Lead and zinc mining was booming in the early 1900s in and near Joplin, Missouri; a town within the Tri-State Mining District, USA. After the ore became depleted, mining companies moved out, leaving a profoundly disturbed land. Presently, over 90% of the land has been remediated. We collected sediment samples along two creeks flowing through the historically contaminated area that have been identified as major contributors of metals to downstream reservoirs, Center Creek (14 samples) and Turkey Creek (30 samples). Sediment metal content was determined by aqua regia extraction, the potentially bioavailable fraction by 0.11 M acetic acid extraction, and toxicity by ΣPEC-QCd,Pb,Zn. Zinc and lead content in sediments were high in both creeks notwithstanding remediation actions; e.g., median concentrations of 521 mg/kg Pb and 5425 mg/kg Zn in Center Creek, corresponding to 19 and 52 times the background concentration. The metals’ distribution followed no discernible pattern downstream. The potentially bioavailable fraction varied between 0.36% (Pb, Center Creek) and 4.96% (Zn, Turkey Creek). High toxicity was found in 40% of the samples in Turkey Creek and 78.5% of the samples in Center Creek. While this level of toxicity would likely affect aquatic organisms, its limited mobility under alkaline conditions suggests a lesser threat to humans. On the other hand, this high toxicity will likely persist in sediments for at least a few decades, based on their high metal content and low mobility.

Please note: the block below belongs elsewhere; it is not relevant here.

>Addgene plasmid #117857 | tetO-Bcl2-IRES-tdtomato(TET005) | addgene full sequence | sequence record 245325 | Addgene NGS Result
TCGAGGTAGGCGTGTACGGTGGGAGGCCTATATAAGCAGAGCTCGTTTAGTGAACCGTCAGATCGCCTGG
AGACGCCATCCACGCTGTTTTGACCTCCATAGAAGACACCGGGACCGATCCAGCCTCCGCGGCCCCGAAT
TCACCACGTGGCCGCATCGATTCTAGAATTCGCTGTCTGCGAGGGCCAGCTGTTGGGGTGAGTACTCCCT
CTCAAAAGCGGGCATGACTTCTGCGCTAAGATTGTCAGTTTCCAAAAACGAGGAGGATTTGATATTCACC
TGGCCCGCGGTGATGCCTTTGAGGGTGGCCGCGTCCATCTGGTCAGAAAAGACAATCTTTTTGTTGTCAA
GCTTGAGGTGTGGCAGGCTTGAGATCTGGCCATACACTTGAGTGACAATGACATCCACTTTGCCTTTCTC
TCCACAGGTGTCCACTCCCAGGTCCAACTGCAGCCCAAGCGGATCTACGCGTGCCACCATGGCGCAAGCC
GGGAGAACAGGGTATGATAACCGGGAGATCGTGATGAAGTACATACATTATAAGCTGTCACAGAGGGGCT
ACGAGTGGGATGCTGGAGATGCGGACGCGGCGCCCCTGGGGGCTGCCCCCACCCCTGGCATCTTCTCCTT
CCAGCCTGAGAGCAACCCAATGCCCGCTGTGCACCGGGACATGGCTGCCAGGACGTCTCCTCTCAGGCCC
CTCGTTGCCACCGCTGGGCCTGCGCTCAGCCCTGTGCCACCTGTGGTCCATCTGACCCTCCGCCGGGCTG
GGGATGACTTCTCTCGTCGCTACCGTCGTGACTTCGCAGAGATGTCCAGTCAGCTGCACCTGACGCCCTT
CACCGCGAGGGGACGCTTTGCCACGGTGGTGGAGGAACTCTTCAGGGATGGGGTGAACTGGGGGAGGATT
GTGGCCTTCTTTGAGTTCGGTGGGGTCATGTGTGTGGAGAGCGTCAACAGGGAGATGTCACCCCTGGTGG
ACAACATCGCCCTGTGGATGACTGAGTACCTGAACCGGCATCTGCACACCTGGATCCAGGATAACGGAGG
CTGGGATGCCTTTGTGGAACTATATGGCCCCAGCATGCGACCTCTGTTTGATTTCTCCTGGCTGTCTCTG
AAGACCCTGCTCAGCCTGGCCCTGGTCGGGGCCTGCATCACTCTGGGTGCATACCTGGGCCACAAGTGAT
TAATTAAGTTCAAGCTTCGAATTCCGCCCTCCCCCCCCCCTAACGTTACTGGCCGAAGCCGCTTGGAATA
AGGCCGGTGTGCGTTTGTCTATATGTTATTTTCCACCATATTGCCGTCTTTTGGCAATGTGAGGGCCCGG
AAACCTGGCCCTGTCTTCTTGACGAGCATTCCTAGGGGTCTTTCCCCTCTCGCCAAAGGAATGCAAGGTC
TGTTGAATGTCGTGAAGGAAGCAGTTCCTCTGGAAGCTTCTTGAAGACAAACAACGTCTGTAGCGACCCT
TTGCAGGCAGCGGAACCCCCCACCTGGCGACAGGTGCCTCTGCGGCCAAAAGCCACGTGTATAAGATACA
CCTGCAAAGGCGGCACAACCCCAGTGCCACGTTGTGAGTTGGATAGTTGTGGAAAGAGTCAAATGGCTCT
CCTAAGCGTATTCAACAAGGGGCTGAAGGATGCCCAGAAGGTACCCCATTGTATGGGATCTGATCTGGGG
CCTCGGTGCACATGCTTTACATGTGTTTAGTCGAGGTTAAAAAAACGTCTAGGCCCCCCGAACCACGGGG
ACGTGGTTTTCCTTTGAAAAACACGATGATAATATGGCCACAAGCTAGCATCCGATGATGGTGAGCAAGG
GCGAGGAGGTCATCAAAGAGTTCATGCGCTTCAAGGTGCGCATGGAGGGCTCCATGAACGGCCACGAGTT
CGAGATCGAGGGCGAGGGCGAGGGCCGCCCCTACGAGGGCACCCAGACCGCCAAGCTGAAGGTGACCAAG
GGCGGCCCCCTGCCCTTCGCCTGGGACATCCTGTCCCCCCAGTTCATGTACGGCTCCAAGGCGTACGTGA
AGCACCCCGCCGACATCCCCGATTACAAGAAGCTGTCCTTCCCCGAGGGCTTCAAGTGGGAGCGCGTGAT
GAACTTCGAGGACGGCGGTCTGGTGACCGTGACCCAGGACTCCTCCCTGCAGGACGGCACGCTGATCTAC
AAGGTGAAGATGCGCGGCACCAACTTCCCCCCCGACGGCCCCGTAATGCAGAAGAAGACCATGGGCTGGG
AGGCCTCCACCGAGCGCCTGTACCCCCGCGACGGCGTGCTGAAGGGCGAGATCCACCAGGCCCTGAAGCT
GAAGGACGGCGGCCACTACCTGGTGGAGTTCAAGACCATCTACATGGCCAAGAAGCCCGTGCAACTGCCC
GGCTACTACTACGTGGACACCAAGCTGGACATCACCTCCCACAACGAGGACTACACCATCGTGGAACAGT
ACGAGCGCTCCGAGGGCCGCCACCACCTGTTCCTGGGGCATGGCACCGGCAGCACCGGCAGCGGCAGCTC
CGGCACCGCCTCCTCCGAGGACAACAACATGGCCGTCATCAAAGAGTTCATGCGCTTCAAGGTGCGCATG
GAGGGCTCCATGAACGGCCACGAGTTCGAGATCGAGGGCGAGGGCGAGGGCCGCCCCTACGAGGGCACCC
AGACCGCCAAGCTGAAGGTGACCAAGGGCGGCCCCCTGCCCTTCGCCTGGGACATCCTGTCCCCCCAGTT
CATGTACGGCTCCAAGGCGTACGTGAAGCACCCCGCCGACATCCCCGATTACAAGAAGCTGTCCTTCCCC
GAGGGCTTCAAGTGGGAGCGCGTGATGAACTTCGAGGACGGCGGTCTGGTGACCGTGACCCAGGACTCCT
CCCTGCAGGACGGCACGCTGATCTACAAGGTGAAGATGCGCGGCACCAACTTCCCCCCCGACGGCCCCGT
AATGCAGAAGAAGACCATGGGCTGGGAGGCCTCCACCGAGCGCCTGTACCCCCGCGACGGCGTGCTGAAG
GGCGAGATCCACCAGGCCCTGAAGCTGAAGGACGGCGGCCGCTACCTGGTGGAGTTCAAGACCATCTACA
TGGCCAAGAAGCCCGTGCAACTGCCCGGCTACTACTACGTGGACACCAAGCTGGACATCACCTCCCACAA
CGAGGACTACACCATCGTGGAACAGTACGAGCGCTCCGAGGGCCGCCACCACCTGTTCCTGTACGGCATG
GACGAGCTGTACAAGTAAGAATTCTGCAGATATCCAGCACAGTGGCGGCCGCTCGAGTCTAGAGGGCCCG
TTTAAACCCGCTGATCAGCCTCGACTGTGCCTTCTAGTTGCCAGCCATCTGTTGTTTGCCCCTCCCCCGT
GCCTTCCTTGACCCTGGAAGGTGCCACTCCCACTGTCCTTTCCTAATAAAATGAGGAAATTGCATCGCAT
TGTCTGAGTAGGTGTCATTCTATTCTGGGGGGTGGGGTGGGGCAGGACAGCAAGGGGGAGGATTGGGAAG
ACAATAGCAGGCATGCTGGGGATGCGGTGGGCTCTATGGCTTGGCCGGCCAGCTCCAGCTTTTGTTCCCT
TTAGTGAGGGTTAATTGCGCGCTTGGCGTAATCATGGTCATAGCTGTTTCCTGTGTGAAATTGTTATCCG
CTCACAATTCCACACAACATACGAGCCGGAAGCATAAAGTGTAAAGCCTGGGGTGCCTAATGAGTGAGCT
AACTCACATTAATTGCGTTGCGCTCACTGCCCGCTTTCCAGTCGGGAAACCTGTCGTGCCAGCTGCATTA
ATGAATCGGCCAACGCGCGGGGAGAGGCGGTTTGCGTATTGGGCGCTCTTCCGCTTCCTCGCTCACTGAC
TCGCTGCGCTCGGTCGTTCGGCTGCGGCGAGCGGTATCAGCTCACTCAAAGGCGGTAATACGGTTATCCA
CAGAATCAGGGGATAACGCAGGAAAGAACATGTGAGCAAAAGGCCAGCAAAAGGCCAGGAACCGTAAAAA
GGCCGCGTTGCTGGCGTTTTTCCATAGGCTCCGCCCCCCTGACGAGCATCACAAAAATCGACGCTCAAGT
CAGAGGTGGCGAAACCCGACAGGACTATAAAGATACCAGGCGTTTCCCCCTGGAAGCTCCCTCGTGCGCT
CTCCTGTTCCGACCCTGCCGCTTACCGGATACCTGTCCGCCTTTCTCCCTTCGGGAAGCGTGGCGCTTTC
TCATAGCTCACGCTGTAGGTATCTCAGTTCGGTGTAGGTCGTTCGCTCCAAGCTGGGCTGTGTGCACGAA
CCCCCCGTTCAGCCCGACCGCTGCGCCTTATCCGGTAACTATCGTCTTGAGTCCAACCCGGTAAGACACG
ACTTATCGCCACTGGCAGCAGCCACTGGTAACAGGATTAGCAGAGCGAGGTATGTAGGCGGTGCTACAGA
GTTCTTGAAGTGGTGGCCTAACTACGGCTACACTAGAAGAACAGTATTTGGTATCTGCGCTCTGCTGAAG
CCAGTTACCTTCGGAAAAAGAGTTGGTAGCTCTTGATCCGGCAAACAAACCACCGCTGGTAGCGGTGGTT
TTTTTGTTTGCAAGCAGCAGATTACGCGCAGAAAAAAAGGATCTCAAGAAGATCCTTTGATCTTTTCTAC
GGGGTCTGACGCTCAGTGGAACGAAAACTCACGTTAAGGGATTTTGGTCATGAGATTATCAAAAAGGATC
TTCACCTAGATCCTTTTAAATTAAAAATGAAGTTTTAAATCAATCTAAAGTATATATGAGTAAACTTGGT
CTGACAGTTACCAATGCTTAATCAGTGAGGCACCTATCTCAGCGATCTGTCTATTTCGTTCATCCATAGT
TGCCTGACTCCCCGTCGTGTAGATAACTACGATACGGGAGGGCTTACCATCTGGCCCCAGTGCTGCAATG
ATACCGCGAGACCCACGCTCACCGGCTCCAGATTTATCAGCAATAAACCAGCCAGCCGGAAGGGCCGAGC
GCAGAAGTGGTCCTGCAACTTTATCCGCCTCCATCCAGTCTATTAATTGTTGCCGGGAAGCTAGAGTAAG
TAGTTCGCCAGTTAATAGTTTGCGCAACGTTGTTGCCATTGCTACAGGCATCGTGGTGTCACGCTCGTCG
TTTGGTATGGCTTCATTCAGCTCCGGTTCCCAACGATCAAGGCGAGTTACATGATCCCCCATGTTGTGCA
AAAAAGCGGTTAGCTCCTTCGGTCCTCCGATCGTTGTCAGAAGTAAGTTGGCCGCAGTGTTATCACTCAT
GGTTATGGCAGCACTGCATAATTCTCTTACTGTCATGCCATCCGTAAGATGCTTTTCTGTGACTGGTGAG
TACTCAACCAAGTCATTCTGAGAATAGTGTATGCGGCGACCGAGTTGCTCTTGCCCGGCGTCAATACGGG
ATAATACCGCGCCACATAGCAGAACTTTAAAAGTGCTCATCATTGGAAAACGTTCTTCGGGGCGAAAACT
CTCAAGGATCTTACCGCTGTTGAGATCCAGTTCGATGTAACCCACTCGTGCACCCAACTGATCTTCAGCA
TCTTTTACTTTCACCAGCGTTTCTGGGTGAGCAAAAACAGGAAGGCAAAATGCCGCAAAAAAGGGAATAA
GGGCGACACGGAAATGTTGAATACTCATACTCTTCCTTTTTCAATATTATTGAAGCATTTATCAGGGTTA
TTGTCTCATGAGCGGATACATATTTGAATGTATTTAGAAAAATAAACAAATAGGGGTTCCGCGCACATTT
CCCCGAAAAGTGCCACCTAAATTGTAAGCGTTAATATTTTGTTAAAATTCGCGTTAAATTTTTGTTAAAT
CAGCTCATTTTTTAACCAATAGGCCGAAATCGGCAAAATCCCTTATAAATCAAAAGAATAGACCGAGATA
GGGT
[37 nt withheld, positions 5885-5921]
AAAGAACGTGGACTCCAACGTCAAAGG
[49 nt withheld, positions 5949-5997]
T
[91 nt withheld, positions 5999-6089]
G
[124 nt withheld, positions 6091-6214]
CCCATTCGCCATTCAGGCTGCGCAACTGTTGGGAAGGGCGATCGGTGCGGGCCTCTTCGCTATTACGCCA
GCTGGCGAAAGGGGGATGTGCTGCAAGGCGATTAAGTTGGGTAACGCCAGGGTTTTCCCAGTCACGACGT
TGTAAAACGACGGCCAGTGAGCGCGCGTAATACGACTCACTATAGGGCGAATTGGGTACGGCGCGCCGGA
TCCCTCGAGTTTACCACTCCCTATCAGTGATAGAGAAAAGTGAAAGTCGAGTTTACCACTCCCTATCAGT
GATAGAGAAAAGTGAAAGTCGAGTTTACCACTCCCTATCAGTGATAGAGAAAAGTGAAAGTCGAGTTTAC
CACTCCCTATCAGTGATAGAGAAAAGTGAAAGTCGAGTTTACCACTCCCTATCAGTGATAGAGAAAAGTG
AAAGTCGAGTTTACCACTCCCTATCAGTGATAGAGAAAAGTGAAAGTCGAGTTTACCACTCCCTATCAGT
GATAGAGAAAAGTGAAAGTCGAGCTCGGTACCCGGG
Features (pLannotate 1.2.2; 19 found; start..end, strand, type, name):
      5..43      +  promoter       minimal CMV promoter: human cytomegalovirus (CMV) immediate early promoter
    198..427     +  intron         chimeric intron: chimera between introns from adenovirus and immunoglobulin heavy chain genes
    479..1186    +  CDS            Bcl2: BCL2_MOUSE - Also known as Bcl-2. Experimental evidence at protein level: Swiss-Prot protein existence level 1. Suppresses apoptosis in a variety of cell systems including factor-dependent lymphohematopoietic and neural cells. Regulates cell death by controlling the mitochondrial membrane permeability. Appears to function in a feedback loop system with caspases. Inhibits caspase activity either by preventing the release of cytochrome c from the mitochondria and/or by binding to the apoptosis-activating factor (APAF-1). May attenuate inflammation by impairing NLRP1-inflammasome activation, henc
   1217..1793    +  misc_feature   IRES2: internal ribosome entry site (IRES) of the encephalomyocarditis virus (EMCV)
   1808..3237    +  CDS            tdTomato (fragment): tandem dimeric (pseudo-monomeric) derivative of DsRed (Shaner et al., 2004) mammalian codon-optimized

Geography, Geology, and Planning
© 2020 by the authors. Licensee MDPI, Basel, Switzerland. This article is an open access article distributed under the terms and conditions of the Creative Commons Attribution (CC BY) license (http://creativecommons.org/licenses/by/4.0/).
Abandoned mines, Lead, Missouri, Remediation, Sediment toxicity
Gutiérrez, Mélida; Qiu, Xiaomin; Collette, Zachary J.; and Lurvey, Zachary T., "Metal content of stream sediments as a tool to assess remediation in an area recovering from historic mining contamination" (2020). Articles by College of Natural and Applied Sciences Faculty. 1583.